Serenity, a revolutionary fall-detection system that eliminates the need for conventional wearables, is the product of a successful collaboration with Alarm.com. At the Consumer Electronics Show in Las Vegas, it is debuting its product.

It becomes an integral part of your routine the moment you plug it in. An explanation from Sumit Nagpal, CEO and creator of Cherish Health, states that neither applications nor complex setups are required. “Serenity can offer detailed information about the activities of up to two individuals, such as mom and dad,’ within a 40-foot range through walls, utilizing advanced radar technology and AI, all while preserving privacy.”

Despite the challenges posed by the COVID-19 pandemic, Cherish was able to launch on January 2, 2020, and their solution has the potential to save lives.

The capacity to build a 13-point skeletal model of people in near-real-time using radar data processed by the device’s AI is what makes Serenity stand out. This model is useful for distinguishing between deliberate lying down and falls, particularly slow falls that regular accelerometers do not pick up. With an emphasis on the system’s accuracy, Nagpal states, “It’s about understanding the context and sequence of movements.”.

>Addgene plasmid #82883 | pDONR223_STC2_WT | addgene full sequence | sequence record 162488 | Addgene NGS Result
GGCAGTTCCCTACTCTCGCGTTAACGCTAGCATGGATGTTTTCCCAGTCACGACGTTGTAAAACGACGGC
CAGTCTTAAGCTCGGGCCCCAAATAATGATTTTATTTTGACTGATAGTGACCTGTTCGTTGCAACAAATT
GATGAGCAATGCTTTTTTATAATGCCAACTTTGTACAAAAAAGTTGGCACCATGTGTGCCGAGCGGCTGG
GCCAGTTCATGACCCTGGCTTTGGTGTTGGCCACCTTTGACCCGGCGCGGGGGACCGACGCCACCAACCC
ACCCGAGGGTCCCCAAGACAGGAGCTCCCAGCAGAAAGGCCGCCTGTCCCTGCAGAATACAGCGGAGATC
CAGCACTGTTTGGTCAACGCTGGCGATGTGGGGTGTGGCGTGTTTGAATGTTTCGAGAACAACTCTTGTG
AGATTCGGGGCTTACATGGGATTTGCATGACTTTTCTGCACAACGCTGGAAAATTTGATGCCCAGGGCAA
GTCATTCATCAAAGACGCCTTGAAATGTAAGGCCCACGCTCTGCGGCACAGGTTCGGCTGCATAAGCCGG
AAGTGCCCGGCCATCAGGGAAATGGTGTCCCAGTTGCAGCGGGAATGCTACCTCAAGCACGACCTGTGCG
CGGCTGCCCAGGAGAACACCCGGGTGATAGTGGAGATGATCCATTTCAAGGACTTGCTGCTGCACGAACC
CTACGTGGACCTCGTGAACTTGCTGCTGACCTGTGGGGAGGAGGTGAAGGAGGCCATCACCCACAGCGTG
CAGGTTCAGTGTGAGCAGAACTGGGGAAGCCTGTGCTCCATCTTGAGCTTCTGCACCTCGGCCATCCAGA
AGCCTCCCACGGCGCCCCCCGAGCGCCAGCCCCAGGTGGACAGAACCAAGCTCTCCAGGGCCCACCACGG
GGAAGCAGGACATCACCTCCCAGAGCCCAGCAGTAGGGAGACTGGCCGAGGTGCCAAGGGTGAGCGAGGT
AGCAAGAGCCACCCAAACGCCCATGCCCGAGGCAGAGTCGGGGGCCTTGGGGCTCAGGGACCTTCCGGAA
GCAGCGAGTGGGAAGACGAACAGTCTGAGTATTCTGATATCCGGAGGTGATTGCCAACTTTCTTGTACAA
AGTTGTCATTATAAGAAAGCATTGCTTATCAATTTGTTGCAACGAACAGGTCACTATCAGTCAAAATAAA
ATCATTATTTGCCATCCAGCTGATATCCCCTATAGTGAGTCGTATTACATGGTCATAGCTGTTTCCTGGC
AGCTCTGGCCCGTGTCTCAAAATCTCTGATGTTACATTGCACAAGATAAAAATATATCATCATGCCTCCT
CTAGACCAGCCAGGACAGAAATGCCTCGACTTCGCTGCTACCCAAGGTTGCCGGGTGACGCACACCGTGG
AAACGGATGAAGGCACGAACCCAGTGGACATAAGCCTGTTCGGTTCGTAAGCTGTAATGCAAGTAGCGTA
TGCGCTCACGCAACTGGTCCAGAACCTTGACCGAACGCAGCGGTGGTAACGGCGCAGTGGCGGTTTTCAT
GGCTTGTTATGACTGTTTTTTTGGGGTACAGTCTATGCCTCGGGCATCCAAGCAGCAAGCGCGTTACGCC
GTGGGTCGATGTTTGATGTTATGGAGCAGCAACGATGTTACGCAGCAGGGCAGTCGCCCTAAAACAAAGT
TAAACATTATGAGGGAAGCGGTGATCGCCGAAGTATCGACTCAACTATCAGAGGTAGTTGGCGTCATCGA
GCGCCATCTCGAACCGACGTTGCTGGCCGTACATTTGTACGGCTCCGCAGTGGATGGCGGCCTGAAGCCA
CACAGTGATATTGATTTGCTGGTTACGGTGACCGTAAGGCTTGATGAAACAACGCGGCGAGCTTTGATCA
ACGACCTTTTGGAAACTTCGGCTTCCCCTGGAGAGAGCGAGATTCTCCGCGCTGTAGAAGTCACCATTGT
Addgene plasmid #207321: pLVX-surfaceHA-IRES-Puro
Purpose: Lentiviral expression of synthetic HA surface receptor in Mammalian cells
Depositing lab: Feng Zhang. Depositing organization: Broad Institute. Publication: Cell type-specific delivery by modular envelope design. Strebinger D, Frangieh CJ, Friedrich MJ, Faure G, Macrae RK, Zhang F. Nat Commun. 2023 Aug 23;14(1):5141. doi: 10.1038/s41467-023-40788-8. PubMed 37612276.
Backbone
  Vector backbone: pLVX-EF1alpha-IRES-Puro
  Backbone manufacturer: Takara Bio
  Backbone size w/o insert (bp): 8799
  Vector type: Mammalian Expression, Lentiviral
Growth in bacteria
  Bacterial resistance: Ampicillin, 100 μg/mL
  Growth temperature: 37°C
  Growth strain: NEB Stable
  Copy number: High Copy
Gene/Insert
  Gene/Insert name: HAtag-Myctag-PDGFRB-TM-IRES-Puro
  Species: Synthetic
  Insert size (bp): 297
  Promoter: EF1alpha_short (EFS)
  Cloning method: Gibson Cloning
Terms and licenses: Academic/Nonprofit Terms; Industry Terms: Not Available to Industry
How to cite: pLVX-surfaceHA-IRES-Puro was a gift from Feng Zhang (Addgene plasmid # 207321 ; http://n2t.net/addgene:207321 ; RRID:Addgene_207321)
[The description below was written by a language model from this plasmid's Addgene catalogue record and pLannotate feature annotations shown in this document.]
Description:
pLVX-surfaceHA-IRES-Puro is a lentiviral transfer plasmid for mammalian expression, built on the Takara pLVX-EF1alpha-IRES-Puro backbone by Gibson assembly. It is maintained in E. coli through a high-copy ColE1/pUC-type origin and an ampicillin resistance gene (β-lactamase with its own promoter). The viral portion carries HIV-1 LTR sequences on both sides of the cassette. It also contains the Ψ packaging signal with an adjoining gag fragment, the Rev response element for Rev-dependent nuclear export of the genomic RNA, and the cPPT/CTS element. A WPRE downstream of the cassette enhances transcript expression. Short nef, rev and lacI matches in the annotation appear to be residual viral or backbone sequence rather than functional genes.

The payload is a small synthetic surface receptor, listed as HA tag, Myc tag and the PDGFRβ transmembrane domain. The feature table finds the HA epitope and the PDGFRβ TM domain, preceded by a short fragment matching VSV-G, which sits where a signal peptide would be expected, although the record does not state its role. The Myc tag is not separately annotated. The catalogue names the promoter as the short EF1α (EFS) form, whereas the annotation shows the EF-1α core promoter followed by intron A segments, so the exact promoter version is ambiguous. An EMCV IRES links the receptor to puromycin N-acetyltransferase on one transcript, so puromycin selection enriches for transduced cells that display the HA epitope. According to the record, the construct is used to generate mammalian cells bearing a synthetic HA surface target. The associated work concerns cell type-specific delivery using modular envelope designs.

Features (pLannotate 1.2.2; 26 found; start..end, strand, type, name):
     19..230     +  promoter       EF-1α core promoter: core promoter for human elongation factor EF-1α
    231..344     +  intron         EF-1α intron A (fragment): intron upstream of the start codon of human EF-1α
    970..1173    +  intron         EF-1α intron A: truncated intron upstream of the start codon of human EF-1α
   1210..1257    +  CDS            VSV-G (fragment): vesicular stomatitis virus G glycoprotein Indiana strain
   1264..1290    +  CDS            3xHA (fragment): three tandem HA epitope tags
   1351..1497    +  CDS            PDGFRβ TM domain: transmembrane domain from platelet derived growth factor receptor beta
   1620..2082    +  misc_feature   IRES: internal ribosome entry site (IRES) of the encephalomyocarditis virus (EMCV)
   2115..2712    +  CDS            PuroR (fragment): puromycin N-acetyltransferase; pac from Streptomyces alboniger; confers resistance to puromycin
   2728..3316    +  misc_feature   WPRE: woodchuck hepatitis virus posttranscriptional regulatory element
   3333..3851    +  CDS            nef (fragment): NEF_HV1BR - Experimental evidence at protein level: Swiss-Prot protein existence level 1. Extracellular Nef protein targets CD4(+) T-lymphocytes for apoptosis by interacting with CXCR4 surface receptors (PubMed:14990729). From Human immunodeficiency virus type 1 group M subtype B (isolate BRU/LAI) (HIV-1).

The fact that there are no cameras or other invasive equipment is awesome. People can go about their day without worrying that they are being watched or followed, and they won’t have to remember to wear a safety bracelet.

The business released a video showcasing its features:

In the event of an emergency, Serenity notifies a predetermined group of caregivers or a continuous monitoring service. However, its powers extend beyond only detecting falls. Nagpal asserts that Serenity can remotely measure resting heart rate (!) and respiration (!!) without the need for a wearable device, which might have significant consequences for home healthcare.

Public safety measures, such as the detection of hidden weapons in public places and health monitoring in automobiles, which might save lives in situations like strokes, are among the larger uses that the business has envisioned for its patented technology.

Cherish has downsized its activities to a local level when it comes to production and shipping.

Nagpal mentions the fact that they have manufacturing in New Hampshire and PCB manufacturing in Santa Clara, highlighting the notion that local manufacturing is more efficient than foreign production. A half-million-unit order is being negotiated by the corporation, which shows a substantial interest in the market.

The solution is certainly not cheap, costing $300 + $39/month in subscription fees. However, according to Nagpal, it is priced “competitively in the same range as a smart speaker with a help button.”

It is both a music player and a two-way speaker, and it is meant to fit in with the house.

As Nagpal considers Cherish’s path and its possible effects, he says, “We started in the chaos of a global pandemic, but we’ve turned these challenges into opportunities for innovation.”. The promise of autonomy, security, and tranquility for our ageing population is embodied in serenity, which goes beyond being a mere commodity.